St. Clair Associationís Friendship Church marks 150 years all yearcomment (0)
December 18, 2008
By Jeremy Henderson
How old is Friendship Baptist Church near Springville?
Older than most.
Each year, on the Sunday before Christmas, the church passes out paper sacks filled with apples, oranges and peppermint sticks to all its members, just like the stories you hear from Christmases before toys were the popular children’s gifts. It’s been going on as long as anyone can remember.
To be specific, it was organized Jan. 17, 1858, by “the scattered members of the Baptist denomination holding letters from the different churches.”
And it’s lasted.
In the face of Northern aggression and depressions and world wars, Friendship Baptist has endured.
For 150 years, people have gathered at the church, located just about five miles above Odenville — first on dirt, then on dirt roads and now on a stretch of Highway 114 in St. Clair County, which is older than the state of Alabama itself.
And now it’s time to celebrate. But rather than one service, or one cake with 150 candles, Friendship decided that such a momentous occasion, such an accomplishment, deserved an entire year.
So for 12 months they haven’t just extended the right hand of Christian fellowship to new members but also to each other, patting themselves and their neighbors on the back for 150 years of perseverance and service.
Friendship kicked off the yearlong party in January with a special message from then-interim pastor and former St. Clair Baptist Association Director of Missions (DOM) Billy Hunt, as well as a covered-dish lunch and personal recollections from some of the church’s oldest members, including Rachael Dunlap, who joined Friendship in the 1920s.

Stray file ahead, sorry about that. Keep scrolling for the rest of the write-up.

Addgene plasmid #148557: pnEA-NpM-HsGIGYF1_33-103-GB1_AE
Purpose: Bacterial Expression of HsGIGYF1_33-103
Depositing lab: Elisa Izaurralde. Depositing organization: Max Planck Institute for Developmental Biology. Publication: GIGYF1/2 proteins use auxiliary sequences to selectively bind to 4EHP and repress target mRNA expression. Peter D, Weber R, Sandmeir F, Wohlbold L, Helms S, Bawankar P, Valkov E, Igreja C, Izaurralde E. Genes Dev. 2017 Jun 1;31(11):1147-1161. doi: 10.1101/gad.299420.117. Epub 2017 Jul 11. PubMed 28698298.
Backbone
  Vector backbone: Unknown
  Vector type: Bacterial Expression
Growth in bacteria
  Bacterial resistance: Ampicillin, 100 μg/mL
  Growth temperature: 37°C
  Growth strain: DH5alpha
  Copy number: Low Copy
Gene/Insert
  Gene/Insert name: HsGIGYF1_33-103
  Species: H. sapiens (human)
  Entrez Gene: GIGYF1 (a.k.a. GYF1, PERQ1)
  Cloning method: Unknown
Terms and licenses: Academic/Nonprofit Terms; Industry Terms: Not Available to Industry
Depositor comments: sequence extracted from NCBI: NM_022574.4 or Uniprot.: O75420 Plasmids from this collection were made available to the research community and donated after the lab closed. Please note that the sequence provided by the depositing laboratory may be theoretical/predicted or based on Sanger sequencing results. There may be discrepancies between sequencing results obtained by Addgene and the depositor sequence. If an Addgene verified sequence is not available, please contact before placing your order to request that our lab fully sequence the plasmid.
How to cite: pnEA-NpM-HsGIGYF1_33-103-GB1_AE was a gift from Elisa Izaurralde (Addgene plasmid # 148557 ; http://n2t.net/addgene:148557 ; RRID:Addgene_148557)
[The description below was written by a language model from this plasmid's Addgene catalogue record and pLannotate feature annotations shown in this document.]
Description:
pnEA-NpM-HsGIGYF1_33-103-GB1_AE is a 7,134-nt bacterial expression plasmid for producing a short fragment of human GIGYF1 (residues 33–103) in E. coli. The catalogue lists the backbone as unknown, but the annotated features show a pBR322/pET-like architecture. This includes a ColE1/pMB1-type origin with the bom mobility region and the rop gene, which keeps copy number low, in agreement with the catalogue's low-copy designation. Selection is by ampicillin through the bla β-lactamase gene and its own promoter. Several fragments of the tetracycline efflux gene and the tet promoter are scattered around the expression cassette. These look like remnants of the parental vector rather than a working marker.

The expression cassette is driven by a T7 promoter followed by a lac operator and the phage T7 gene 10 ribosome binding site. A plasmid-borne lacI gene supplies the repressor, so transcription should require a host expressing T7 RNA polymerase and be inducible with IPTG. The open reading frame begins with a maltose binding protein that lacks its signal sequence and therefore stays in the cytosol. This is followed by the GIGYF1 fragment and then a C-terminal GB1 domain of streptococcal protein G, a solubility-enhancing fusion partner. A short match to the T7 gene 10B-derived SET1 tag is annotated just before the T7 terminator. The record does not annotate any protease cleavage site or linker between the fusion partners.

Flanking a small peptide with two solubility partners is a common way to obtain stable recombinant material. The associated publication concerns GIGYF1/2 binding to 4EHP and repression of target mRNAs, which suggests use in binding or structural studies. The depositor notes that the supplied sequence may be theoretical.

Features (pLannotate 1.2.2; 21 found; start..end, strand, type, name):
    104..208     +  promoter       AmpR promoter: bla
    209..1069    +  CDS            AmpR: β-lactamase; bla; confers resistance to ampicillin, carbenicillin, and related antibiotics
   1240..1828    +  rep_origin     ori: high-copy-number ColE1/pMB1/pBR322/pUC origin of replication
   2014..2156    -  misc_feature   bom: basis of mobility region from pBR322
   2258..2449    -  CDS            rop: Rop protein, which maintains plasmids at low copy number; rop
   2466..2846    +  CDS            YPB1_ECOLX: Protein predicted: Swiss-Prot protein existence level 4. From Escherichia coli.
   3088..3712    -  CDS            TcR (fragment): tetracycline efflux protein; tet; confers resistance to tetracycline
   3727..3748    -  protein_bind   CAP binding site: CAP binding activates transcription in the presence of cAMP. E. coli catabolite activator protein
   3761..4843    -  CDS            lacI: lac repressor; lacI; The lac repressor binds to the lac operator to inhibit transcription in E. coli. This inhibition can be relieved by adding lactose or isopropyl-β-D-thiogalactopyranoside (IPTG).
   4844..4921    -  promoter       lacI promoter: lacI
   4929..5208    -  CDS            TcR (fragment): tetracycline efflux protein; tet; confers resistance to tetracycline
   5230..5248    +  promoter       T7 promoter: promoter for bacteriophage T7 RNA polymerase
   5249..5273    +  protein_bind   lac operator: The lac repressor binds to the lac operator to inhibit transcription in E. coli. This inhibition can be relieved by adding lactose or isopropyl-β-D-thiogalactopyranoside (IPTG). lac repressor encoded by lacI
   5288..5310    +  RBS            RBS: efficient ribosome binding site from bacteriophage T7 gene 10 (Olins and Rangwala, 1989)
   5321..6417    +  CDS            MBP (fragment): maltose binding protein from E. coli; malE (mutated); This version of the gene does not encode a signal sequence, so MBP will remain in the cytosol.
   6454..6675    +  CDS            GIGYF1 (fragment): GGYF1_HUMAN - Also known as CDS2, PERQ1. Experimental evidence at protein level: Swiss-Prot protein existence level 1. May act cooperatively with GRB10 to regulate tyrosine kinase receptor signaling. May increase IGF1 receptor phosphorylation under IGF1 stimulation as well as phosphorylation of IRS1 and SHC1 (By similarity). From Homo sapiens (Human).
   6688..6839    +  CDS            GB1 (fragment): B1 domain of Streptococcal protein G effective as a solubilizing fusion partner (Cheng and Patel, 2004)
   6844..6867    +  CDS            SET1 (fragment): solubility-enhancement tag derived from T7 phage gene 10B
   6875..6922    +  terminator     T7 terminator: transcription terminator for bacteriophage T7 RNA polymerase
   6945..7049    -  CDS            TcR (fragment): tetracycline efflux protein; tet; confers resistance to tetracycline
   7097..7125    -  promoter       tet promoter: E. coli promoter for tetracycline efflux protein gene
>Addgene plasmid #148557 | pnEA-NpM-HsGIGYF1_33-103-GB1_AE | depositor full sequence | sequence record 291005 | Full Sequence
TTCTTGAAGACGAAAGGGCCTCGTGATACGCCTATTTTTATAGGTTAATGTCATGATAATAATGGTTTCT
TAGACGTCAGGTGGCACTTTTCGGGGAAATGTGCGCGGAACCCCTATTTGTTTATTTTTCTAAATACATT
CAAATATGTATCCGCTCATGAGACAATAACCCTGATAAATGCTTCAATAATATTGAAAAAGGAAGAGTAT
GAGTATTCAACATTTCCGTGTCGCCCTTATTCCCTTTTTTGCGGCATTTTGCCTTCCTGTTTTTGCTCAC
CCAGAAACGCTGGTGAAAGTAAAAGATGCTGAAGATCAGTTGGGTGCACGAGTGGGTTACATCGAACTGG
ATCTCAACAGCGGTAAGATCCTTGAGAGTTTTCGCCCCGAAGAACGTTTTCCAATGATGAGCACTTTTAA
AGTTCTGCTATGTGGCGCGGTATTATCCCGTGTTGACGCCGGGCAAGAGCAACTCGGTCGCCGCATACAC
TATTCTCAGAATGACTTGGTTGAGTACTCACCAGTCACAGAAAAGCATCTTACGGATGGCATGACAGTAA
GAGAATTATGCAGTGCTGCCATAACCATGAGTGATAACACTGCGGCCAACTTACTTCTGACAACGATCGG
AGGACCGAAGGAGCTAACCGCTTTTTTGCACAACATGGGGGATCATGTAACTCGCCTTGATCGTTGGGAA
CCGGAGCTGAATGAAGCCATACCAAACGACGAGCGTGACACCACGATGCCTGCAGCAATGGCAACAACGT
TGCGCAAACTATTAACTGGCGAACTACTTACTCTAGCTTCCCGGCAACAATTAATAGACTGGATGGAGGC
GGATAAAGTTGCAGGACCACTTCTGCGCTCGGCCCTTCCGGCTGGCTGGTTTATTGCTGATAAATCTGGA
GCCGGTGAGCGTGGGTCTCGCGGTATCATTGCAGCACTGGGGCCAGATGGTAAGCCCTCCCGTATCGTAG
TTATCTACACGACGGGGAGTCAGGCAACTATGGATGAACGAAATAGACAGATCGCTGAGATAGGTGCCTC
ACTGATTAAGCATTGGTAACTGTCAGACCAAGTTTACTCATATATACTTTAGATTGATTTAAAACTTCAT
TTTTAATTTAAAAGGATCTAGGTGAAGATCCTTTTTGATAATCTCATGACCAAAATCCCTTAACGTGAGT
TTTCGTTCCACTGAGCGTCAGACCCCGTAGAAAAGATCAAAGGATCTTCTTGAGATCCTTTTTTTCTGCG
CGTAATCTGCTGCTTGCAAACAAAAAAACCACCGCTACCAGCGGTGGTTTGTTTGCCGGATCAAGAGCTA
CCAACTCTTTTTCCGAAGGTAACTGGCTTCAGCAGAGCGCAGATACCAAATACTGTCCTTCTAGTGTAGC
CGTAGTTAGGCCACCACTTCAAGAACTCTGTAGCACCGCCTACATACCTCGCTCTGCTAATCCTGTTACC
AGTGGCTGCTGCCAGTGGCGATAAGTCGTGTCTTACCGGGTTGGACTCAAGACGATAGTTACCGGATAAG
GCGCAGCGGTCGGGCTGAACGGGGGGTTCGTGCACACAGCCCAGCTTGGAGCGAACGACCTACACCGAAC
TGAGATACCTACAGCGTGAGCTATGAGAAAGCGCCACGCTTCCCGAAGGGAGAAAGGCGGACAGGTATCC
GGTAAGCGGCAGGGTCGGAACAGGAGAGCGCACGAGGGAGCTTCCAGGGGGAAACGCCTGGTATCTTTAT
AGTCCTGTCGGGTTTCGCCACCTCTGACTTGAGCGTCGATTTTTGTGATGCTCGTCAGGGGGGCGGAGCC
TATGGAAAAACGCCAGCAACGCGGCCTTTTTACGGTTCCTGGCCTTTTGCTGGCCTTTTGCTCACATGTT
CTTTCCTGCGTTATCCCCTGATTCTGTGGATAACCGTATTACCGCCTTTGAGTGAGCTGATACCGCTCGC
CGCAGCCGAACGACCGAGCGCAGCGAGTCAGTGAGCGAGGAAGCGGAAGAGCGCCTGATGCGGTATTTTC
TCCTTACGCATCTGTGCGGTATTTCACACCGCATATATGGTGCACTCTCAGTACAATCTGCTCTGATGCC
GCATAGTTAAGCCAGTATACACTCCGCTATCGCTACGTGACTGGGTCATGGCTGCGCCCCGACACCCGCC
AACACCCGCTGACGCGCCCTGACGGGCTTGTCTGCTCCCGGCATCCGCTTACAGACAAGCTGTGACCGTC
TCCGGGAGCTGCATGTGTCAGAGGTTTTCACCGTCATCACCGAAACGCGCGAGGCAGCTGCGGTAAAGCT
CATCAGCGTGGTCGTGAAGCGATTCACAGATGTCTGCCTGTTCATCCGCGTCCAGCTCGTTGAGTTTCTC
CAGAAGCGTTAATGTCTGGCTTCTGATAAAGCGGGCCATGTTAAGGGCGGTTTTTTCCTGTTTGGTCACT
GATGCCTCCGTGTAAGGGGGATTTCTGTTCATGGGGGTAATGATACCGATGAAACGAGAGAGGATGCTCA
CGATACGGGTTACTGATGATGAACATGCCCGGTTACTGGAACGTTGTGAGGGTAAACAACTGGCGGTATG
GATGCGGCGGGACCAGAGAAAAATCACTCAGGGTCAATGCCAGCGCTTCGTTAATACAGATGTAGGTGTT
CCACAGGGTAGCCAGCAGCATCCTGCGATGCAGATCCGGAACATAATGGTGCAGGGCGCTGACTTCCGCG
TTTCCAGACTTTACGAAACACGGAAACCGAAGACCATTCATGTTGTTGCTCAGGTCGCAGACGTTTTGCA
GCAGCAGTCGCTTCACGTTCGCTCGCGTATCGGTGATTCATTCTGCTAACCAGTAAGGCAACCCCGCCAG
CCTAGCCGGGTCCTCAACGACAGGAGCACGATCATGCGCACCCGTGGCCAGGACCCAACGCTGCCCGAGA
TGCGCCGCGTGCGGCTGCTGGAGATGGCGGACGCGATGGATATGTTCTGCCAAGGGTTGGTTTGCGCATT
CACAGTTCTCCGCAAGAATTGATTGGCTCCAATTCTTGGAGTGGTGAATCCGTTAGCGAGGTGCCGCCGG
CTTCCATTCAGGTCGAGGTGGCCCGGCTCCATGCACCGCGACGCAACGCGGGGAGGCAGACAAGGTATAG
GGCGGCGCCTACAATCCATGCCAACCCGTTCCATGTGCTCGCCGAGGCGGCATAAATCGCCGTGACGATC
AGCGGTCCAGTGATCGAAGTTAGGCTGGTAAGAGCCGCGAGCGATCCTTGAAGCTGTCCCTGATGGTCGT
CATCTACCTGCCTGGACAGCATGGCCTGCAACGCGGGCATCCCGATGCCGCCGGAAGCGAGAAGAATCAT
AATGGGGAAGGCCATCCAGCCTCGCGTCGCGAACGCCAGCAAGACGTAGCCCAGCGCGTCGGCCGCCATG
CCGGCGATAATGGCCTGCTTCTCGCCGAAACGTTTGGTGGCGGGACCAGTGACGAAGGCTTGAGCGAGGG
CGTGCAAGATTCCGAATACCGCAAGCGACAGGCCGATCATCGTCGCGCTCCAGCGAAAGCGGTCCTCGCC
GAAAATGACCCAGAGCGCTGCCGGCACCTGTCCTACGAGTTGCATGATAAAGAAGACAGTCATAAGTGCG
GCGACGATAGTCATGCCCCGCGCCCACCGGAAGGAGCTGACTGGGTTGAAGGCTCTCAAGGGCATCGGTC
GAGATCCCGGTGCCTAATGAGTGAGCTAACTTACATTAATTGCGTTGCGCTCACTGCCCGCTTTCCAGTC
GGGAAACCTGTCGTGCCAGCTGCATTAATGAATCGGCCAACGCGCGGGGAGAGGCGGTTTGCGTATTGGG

Lonette Berg, executive director of the Alabama Baptist Historical Commission, presented the church with a certificate commemorating its monumental achievement, as did current St. Clair DOM Ben Chandler. Similar acknowledgements were also sent from Gov. Bob Riley.
“We had a very good turnout,” said eight-year member and unofficial church historian Joe Whitten. Whitten served on the church’s anniversary committee. “It was a good day.”
Since then, there have been spaghetti suppers, an old fashioned dinner on the grounds (it rained — they moved it to the fellowship hall) and even a one-day shaped note singing school, “like they used to have,” Whitten said.
But Theresa Thompson’s favorite celebration was the “old fashion day” held in late June. The men wore overalls, and the women wore bonnets.
Thompson, a member since 1978, and a member of the anniversary committee, wore a light blue prairie-style dress.
“We just love the church and the people in it,” said Thompson, who has “only” heard sermons from six full-time Friendship pastors in the 30 years she’s been attending, including new pastor Cliff Vines, who arrived in June.
“It’s just an awfully loving and caring church; that’s why we’re still here,” she said.
Eighty-eight year old Ray Rogers can’t remember how many preachers he’s outlasted.
It’s a lot.
“Years ago, back here in the country, we changed preachers every year,” Rogers said. “Now we don’t. Sometimes they want to stay a little longer. We’ve had a lot of different preachers, but I don’t think we’ve ever had a bad one, as far as I’m concerned.”
Rogers, along with his wife, Robbie, has been a member of Friendship since 1936, just over a decade shy of half its history — back when they still baptized new believers in Canoe Creek.
“Of course we’ve got a baptistry in there now,” he said. “Things have grown.”
These days, Rogers estimates Friendship draws “a little over a hundred people” in Sunday School, all of them still quite friendly.
“Yes sir, it’s a friendly church,” he said. “If it wasn’t, I would have moved on a long time ago.”